Last night I watched The Avengers and came away with a simple love for the comical, no-nonsense Hulk, who just wants to smash. It's worth noting that the movie doesn't account in any way for the fact that during the first half of the film, Hulk tries to kill everybody in his way, whereas later he will only kill the evil creatures and then he goes all huggy and becomes cute-dinosaury in the end, but whatever. The fact is that, even though I did wake up this weekend from a terrible, it-came-out-of-nowhere-except-the-everyday-experience-of-being-female rape nightmare, I personally can afford a simple love for the Hulk because I don't have real-life Hulks in my life.
But then I started thinking about Michael Sam and the NFL, and Jason Collins falling in the NBA ranks as punishment for coming out, and I realize that I'm still surrounded by macho men who have the power to destroy people's lives.
Folks talking about whether the NFL is "ready" for Michael Sam miss the fact that the NFL is a horror-show mainstream macho power structure—despite how you feel about the game of football itself—and all horror-show mainstream power structures, like, say, the enslavement of certain people and the decision to keep others from gaining the vote, do not get ready for a damn thing.
Michael Sam's assertion in itself is a blow. A gay man simply asserting his existence is an act of strength that threatens the weak strength of the NFL (what's that saying about how macho men have the weakest kind of strength?).
Because the NFL is driven by dudes who fear, more than anything, feeling the way women feel, as Coates explains:
When black soldiers joined the Union Army they were not merely confronting prejudice—they were pushing the boundaries of manhood. And when the Night Witches flew over German lines, they were confronting something more—the boundaries of humanity itself. Groups define themselves by what they are and what they are not: Niggers are never men, ladies are never soldiers, and faggots don't play football. When Michael Sam steps on a football field, he likely will not merely be playing for his career but, in some sense, for his people.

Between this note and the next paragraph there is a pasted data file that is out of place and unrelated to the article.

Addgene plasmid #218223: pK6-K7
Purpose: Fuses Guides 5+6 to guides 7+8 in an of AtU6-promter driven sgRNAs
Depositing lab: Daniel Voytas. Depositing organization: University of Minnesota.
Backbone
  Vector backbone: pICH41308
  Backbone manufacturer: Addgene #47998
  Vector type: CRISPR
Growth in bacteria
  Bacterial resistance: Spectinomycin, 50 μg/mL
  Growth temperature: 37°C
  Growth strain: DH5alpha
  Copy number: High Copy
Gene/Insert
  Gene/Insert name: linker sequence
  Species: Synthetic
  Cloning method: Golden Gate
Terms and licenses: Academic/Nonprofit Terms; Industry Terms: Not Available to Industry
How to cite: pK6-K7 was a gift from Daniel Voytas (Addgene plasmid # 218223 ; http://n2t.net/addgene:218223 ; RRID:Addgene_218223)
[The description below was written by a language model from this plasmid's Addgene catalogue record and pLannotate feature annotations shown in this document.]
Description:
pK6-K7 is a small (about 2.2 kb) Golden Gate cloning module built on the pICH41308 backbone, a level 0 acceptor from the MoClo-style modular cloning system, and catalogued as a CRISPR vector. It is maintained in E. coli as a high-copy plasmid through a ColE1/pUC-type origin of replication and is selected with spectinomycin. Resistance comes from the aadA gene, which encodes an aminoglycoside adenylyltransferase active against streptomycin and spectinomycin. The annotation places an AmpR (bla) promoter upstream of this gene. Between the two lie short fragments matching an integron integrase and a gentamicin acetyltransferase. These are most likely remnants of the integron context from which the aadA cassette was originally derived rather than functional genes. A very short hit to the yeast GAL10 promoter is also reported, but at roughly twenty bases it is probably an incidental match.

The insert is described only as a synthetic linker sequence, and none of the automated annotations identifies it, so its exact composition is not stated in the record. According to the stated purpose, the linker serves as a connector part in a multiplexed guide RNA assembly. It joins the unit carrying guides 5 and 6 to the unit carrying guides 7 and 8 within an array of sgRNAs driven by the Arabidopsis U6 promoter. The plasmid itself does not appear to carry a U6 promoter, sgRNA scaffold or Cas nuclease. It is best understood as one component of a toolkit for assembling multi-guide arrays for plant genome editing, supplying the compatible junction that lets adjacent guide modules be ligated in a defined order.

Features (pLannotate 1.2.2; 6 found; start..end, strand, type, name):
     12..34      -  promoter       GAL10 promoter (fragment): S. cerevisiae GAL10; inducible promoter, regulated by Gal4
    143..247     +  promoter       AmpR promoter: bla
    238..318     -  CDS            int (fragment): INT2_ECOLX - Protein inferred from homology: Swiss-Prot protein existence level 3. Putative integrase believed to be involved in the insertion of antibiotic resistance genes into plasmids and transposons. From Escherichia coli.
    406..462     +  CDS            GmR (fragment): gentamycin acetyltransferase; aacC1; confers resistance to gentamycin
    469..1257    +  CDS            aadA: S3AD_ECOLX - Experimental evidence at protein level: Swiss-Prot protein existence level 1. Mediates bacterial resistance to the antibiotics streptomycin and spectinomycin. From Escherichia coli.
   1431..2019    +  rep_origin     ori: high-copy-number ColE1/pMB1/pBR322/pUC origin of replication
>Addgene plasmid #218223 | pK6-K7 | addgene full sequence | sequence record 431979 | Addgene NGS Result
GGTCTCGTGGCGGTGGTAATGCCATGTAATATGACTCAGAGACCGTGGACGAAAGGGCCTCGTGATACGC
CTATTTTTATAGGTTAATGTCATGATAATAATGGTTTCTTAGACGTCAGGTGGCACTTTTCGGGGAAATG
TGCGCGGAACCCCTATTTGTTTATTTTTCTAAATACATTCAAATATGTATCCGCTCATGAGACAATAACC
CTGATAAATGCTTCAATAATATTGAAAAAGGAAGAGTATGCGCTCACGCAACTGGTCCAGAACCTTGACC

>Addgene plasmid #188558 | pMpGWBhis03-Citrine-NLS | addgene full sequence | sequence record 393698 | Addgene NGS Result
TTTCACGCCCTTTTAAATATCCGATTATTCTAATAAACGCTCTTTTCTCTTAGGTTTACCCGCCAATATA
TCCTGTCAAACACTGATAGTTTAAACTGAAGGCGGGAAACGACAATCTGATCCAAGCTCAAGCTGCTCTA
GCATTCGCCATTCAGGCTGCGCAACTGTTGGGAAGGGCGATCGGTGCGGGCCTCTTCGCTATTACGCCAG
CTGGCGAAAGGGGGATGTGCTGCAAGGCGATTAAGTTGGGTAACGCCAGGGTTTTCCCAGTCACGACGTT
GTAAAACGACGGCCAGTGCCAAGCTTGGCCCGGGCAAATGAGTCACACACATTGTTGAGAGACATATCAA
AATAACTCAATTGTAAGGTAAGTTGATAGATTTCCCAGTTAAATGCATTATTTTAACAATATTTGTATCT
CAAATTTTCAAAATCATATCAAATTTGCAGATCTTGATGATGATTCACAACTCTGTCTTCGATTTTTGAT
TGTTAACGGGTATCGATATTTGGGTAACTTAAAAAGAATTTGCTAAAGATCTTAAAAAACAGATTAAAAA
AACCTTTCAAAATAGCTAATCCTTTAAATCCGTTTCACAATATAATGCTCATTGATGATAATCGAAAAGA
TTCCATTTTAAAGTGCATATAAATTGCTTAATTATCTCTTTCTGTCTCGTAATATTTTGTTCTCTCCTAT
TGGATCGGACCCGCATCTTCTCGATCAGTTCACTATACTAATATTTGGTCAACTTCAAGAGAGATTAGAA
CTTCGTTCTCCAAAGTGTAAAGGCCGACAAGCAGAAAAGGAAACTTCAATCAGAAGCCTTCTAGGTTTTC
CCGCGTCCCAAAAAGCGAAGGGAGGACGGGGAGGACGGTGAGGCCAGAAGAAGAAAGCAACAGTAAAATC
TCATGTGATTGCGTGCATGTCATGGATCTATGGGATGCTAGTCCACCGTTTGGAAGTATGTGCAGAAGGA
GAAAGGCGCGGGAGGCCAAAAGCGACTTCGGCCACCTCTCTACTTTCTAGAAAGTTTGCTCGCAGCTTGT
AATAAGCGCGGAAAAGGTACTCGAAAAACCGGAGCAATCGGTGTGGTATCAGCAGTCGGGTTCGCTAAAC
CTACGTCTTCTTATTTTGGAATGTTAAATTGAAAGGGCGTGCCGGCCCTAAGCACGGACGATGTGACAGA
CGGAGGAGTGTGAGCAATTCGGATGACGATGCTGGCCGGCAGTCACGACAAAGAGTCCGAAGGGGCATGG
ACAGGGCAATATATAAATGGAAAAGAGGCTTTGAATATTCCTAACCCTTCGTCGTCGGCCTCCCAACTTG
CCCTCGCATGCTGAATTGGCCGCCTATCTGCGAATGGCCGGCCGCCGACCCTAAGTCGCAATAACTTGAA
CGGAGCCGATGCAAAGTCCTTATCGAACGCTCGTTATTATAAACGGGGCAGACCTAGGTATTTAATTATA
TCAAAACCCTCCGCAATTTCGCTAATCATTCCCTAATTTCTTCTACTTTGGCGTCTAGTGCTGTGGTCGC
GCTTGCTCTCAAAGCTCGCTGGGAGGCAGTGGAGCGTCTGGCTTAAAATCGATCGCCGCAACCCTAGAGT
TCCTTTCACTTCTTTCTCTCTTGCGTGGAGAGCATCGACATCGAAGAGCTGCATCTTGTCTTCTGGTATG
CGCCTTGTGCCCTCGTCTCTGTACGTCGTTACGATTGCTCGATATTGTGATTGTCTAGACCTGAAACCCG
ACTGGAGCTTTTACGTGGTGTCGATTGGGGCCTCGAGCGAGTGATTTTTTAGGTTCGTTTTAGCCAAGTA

In that sense he will be challenging a deep and discrepant mythology of who is capable of inflicting violence and who isn't.
Another player (I'm sure he's very important in the NFL but I don't care enough even to write his name here) recently trotted out that old fear of taking a shower with a gay man, Coates writes:
What undergirds this logic is a fear of being made into a woman, which is to say a fear of being regarded sexually by someone who is as strong as, or stronger than, you. Implicit to the fear is the gay player's ability to do violence. It exists right alongside a belief that the gay player is a "sissy." ("Grown men should not have female tendencies. Period," Vilma once tweeted.) The logic is kin to the old Confederate belief that Southern slaves were so loyal and cowardly yet they must never be given guns.
Let's be clear: Gay men are not sexual violators. But that brainless stereotype might actually have a benefit (as long as it doesn't mean gay athletes in locker rooms and on fields are bullied and beaten by a fearful mob majority). If physically powerful pro-athlete gay men standing up for themselves forces macho straight guys into empathy, then that stereotype will have helped to dismantle a whole world of men who have never felt—and in their ignorance, are both terrified and terrifying—the firsthand, implicit threat of sexual violation, the way most women have at some point in their lives. I can't even imagine how different that world would be.
Furthermore, and maybe this sounds too radical, but the day is coming when anybody who watches the NFL and NBA and NHL and hates homophobia is going to have to start demanding that players like Collins and Sam aren't discriminated against athletically for who they are. I'm angry in advance of the draft. I want to smash the NFL.